The San Francisco Bay Area was recently abuzz over a lone river otter in Sutro Baths, affectionately called "Sutro Sam." Although Sutro Sam's brief stint in the swimming complex ruins is now over, there are still plenty of other places in the Bay Area to see wild river otters. Rodeo Lagoon in the Marin Headlands is one of these places.
With the help of citizens, The River Otter Ecology Project (ROEP) studies these animals to better understand their role in the Bay Area's costal watersheds. Their OTTER SPOTTER Citizen Science Project asks the public to submit any observational or physical data that can be used to document where river otters are in the Bay Area; photographs and video-recording of river otters are highly encouraged. Rodeo Lagoon is a site that this organization closely monitors due to high river otter activity. At least 5 individuals have been spotted in this location, likely a female with pups and a male.
Unlike sea otters, river otters spend quite a lot of time on land. They are great runners, rock and tree climbers, and sleep in dens. This versatility allows river otters to eat everything from crustaceans to other mammals, which can be seen in their scat.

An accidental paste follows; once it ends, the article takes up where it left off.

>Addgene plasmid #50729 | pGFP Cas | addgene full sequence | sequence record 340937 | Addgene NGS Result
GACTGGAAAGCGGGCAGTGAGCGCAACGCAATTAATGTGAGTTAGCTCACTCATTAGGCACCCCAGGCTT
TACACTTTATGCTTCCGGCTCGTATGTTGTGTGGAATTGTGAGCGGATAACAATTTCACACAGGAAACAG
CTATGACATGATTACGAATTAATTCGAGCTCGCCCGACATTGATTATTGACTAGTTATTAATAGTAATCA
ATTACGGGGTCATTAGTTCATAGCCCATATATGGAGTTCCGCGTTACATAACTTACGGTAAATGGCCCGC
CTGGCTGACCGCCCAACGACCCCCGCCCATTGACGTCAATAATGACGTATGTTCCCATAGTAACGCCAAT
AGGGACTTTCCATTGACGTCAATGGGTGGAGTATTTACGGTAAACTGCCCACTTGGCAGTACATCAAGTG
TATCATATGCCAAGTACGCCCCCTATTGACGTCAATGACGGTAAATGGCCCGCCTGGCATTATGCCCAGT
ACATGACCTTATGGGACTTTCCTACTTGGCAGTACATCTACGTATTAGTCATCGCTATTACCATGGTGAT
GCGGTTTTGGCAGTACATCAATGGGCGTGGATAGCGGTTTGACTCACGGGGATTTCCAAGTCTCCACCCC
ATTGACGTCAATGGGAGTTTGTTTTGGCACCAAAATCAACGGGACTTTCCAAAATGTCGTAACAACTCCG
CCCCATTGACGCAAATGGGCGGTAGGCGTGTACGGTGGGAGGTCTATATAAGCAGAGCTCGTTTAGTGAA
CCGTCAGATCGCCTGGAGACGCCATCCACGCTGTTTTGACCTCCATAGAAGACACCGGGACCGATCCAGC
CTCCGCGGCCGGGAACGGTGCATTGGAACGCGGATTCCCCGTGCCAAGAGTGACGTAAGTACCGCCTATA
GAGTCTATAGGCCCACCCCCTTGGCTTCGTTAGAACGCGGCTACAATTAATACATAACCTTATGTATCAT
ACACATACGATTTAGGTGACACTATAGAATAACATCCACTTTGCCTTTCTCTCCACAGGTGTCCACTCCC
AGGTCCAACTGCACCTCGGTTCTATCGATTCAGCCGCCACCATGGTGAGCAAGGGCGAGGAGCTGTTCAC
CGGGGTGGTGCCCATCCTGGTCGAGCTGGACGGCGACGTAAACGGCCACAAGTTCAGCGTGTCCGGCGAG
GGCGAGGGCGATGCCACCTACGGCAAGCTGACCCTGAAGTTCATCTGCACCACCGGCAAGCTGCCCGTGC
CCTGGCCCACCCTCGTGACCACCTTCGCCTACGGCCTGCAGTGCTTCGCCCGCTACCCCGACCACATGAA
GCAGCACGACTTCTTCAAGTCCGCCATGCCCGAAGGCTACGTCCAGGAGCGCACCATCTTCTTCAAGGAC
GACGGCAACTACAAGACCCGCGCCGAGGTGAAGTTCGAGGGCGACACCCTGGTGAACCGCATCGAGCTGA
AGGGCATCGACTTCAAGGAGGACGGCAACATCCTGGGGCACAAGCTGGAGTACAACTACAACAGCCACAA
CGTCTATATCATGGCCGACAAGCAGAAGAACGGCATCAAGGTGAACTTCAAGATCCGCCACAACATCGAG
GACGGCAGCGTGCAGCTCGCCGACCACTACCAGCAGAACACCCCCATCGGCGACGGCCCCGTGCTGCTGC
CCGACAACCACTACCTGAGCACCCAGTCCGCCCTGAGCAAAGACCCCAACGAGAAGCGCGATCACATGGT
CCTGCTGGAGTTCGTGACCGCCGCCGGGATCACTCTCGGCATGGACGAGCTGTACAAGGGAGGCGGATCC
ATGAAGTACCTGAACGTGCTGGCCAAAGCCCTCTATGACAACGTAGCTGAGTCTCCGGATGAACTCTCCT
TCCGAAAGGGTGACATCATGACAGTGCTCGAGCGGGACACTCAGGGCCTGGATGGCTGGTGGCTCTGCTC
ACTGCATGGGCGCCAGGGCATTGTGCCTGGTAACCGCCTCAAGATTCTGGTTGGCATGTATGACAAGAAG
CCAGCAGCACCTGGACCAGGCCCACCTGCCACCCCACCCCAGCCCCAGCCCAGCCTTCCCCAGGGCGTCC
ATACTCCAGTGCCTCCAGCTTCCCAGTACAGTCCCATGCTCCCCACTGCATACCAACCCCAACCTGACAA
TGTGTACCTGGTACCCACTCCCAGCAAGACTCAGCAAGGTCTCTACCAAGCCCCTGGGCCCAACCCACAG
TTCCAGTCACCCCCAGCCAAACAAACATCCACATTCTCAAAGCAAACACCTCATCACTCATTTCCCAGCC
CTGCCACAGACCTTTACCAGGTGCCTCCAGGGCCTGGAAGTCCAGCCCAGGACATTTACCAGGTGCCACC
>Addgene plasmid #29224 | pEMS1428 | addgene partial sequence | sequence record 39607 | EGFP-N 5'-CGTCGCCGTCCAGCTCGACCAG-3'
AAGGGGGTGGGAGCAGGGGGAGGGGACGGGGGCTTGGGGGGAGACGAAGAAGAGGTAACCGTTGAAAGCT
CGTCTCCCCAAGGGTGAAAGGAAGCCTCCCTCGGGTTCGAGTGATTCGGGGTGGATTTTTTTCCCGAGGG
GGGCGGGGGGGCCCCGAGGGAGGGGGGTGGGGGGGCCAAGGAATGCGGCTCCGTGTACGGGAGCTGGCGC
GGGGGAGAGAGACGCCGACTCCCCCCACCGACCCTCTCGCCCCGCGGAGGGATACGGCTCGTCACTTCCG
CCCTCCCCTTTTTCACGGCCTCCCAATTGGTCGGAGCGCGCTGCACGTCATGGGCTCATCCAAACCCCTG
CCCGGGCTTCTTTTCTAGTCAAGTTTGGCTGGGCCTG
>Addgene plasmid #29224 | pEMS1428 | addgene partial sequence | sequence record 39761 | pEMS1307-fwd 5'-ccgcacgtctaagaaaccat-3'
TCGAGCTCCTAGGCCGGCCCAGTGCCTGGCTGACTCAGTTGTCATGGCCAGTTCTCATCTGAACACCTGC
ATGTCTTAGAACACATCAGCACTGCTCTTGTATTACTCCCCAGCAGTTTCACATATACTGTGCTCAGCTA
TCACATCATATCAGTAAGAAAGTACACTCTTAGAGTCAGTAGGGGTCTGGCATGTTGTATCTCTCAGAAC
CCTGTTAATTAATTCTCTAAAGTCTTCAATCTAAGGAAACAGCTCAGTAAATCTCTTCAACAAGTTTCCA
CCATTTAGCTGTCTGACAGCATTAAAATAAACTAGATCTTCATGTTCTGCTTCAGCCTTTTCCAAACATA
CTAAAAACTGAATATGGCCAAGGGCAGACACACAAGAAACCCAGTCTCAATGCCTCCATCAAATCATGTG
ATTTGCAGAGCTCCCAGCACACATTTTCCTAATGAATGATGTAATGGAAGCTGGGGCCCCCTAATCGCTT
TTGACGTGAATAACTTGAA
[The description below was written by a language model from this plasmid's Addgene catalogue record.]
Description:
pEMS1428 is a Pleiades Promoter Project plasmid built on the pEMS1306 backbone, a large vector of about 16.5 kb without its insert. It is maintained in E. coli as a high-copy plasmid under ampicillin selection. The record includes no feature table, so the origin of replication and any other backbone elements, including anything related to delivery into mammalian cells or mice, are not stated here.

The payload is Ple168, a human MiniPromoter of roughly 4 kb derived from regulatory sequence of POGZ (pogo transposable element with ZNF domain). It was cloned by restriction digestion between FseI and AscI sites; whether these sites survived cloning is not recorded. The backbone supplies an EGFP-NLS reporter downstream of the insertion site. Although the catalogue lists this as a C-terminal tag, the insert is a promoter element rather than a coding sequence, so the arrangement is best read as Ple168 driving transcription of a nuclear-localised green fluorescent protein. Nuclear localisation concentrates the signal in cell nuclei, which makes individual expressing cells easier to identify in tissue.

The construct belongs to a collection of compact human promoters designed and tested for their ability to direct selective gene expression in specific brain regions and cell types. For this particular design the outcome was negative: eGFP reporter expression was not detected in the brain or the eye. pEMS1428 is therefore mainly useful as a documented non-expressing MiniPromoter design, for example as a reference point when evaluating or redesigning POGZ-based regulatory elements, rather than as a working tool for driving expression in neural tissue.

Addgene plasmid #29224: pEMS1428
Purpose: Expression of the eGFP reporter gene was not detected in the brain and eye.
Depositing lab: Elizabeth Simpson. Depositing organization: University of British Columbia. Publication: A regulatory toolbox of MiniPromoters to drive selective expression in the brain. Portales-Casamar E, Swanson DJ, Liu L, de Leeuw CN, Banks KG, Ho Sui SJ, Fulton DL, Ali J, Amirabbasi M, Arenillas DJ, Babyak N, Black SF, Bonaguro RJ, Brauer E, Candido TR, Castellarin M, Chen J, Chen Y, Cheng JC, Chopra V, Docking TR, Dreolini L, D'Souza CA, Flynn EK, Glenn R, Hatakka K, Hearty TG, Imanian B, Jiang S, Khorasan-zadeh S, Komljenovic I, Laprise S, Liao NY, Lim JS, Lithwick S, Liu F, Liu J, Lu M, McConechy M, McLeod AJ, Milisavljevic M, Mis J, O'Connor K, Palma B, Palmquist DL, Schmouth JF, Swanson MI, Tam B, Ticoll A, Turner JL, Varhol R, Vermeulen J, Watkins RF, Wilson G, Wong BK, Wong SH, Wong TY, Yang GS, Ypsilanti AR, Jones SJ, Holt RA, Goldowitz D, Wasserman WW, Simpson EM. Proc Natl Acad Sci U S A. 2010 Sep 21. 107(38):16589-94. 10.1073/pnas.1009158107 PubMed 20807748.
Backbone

Below is a QUEST video of a wild river otter scat dissection at Big Break Regional Shoreline.
[flickr video=4911254966 secret=2381fe7c89 w=640 h=360]
Although river otters are not endangered, they are listed as a Species of Special Concern due to polluted waterways, habitat loss and being hunted for their fur. It can be difficult to spot river otters in the wild, but with the public's help, ROEP has created an interactive map of Bay Area river otter sightings. Each pin details what was sighted and when, which may be helpful to optimistic hikers who would like to see them. If outdoor trekking isn't your thing, there are a number of zoos and aquariums in the Bay Area that exhibit river otters, such as The San Francisco Zoo, Oakland Zoo, CuriOdyssey and this coming summer, Aquarium of the Bay.